MIAMI – The U.S. and Afghan governments announced an agreement Thursday that could significantly shrink the prison population at Guantanamo Bay, Cuba, by transferring up to 110 Afghans back to a lockup in their homeland.
The United States said it would help the Afghans build prisons and train guards as part of the deal for “the gradual transfer of many Afghan detainees to the exclusive custody and control of the Afghan government.”
Of the 500 or so captives at the prison camp in Cuba, about 110 are Afghan citizens, the Pentagon disclosed Thursday.
The State Department said the agreement came out of a meeting between Afghan President Hamid Karzai and President Bush in May – a period of intense criticism of U.S. detention policy.
“At first glance, it appears to be transfer from one legal black hole, in Guantanamo, into another legal black hole, in Afghanistan,” said Philadelphia attorney Peter Ryan, whose firm Dechert LLP is providing pro bono representation for nine Afghans.
One is Mullah Abdul Salam Zaeef, in his mid-30s, the former Taliban ambassador to Pakistan – and among the best-known captives at Guantanamo Bay.
Other Afghans detained there who have filed suit against the Bush administration include people like self-described shepherd Sharbat Khan and blacksmith Alif Mohammed, a father of 10.
Afghan captives in Cuba range in age from their 20s to 70s and mostly argue in federal lawsuits that they were mistakenly swept up by U.S. troops in the 2001 invasion that toppled the Taliban government in Afghanistan. Many are illiterate.
Additionally, the United States has about 350 other Afghan prisoners at Bagram air base, located north of Kabul, Afghanistan’s capital, who also could be transferred to Karzai’s government under the deal.
A State Department announcement said Karzai’s government “has agreed to accept responsibility for the returning Afghan citizens and will work to ensure that they do not pose a continuing threat to Afghanistan, the coalition or the international community as a whole.”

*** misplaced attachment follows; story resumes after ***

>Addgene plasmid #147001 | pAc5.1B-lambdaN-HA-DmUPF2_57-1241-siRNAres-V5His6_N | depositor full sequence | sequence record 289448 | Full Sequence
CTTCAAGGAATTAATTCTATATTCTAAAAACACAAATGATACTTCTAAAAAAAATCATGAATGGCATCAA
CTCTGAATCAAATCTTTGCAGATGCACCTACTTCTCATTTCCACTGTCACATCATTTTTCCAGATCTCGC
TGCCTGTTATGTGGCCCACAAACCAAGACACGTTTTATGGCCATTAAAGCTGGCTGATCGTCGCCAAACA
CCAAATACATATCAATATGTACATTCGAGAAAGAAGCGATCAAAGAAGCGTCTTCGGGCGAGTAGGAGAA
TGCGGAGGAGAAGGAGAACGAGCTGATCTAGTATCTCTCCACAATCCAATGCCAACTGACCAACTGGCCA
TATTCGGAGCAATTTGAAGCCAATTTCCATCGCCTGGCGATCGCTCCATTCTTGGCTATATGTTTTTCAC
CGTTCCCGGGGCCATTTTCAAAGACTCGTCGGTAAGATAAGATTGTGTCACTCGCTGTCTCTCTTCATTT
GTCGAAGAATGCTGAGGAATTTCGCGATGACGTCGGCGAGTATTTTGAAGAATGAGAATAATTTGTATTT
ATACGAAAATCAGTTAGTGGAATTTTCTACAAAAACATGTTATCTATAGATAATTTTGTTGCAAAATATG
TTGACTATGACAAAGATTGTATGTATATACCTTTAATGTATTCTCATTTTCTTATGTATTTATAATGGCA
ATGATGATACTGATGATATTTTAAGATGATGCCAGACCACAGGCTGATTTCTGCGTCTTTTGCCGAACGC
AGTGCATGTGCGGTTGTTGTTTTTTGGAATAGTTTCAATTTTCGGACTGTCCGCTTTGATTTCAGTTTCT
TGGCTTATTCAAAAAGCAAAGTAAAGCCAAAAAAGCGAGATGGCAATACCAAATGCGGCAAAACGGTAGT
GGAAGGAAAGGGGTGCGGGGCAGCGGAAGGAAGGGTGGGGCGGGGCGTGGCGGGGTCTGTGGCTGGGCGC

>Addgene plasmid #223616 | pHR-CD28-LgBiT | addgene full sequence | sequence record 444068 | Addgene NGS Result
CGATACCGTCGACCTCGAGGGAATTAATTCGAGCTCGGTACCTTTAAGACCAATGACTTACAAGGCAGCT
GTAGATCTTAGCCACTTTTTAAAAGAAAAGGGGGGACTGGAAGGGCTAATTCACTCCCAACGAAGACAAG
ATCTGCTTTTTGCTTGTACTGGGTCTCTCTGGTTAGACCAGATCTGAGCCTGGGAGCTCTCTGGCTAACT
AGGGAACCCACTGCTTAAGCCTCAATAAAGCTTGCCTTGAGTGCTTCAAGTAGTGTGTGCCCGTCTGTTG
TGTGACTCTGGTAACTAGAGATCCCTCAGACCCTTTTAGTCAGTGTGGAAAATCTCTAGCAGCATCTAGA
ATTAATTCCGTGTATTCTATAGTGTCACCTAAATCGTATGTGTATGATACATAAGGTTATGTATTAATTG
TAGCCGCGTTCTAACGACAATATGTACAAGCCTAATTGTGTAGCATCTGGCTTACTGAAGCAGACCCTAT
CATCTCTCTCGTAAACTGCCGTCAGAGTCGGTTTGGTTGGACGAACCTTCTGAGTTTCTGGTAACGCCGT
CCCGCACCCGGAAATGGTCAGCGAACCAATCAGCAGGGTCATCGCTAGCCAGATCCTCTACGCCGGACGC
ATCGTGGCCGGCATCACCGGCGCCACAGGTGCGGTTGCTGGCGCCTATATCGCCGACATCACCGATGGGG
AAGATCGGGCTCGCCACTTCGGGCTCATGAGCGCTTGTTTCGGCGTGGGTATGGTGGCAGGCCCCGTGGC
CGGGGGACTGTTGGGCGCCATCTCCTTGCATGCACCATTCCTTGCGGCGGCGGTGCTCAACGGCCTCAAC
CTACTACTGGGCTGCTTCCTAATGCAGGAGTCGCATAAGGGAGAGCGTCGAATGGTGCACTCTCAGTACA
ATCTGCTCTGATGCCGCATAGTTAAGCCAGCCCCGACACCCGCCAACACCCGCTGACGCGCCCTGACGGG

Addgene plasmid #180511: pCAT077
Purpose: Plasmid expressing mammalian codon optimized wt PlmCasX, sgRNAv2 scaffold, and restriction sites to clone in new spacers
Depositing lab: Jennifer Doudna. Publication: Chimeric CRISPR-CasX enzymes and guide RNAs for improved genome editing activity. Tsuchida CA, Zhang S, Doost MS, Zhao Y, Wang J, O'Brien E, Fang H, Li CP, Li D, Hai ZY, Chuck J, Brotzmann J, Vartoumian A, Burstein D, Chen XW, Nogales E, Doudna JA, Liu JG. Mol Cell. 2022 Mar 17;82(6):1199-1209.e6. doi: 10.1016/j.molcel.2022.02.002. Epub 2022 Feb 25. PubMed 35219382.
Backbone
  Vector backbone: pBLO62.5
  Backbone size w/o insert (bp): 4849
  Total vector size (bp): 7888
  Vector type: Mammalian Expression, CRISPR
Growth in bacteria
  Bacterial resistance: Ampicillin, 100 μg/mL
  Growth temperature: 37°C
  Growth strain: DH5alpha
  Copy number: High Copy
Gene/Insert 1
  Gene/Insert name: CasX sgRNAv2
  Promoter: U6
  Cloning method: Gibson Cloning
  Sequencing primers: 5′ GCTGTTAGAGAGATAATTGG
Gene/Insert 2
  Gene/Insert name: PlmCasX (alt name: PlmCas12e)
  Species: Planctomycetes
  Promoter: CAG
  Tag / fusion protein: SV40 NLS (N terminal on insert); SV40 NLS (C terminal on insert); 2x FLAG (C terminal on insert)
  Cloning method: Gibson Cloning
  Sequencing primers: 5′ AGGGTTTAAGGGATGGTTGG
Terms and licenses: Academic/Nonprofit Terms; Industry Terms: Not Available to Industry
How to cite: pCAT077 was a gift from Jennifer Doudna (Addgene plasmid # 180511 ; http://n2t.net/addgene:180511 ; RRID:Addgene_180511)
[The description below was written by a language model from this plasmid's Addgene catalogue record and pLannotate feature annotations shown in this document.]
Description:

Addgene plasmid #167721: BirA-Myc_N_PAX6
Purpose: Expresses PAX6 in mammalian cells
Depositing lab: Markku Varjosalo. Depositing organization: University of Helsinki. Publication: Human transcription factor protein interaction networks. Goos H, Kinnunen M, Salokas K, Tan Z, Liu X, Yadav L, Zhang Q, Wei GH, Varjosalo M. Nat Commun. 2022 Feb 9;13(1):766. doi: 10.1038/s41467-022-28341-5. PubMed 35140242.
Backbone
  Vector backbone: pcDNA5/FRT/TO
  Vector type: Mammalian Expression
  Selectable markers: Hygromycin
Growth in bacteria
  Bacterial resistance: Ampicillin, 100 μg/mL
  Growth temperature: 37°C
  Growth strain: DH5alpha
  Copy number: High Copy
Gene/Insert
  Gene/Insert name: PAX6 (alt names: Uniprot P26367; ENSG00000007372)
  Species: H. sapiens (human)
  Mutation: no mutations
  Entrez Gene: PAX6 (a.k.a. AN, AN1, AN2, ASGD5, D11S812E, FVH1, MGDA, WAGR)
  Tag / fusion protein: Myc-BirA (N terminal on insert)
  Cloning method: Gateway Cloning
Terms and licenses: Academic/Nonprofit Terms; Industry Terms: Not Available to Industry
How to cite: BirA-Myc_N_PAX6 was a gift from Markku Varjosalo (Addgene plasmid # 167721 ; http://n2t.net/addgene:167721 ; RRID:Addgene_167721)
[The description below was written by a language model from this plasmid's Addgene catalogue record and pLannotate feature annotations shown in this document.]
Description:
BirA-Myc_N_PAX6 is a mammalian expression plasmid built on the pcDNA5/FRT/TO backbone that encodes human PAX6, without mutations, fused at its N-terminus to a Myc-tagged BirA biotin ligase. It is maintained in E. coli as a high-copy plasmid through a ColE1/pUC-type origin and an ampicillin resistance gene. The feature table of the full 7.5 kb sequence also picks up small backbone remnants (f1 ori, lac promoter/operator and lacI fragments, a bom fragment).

The United States is holding captives from at least two dozen nations at Guantanamo, mostly captured in south Asia as suspected Taliban and al-Qaida members. They include Pakistanis, Persian Gulf and north African Arabs, Egyptians, Iraqis, Libyans and Jordanians as well as Muslims from China, Uzbekistan, Ethiopia and Tajikistan.
Ryan said it was too early to tell whether his firm’s clients would be among those transferred.
But, if they are, the lawyers might still argue a federal court can review their captivity even in Afghanistan because of the joint nature of the U.S.-Afghan coalition there, under Karzai.
“If they get the process we believe they are due in front of a federal judge, you can determine whether or not these people belong in custody and whether or not they need to be charged with something – or released,” Ryan said, reflecting criticism by lawyers for the detainees of the Pentagon’s enemy-combatant review panels.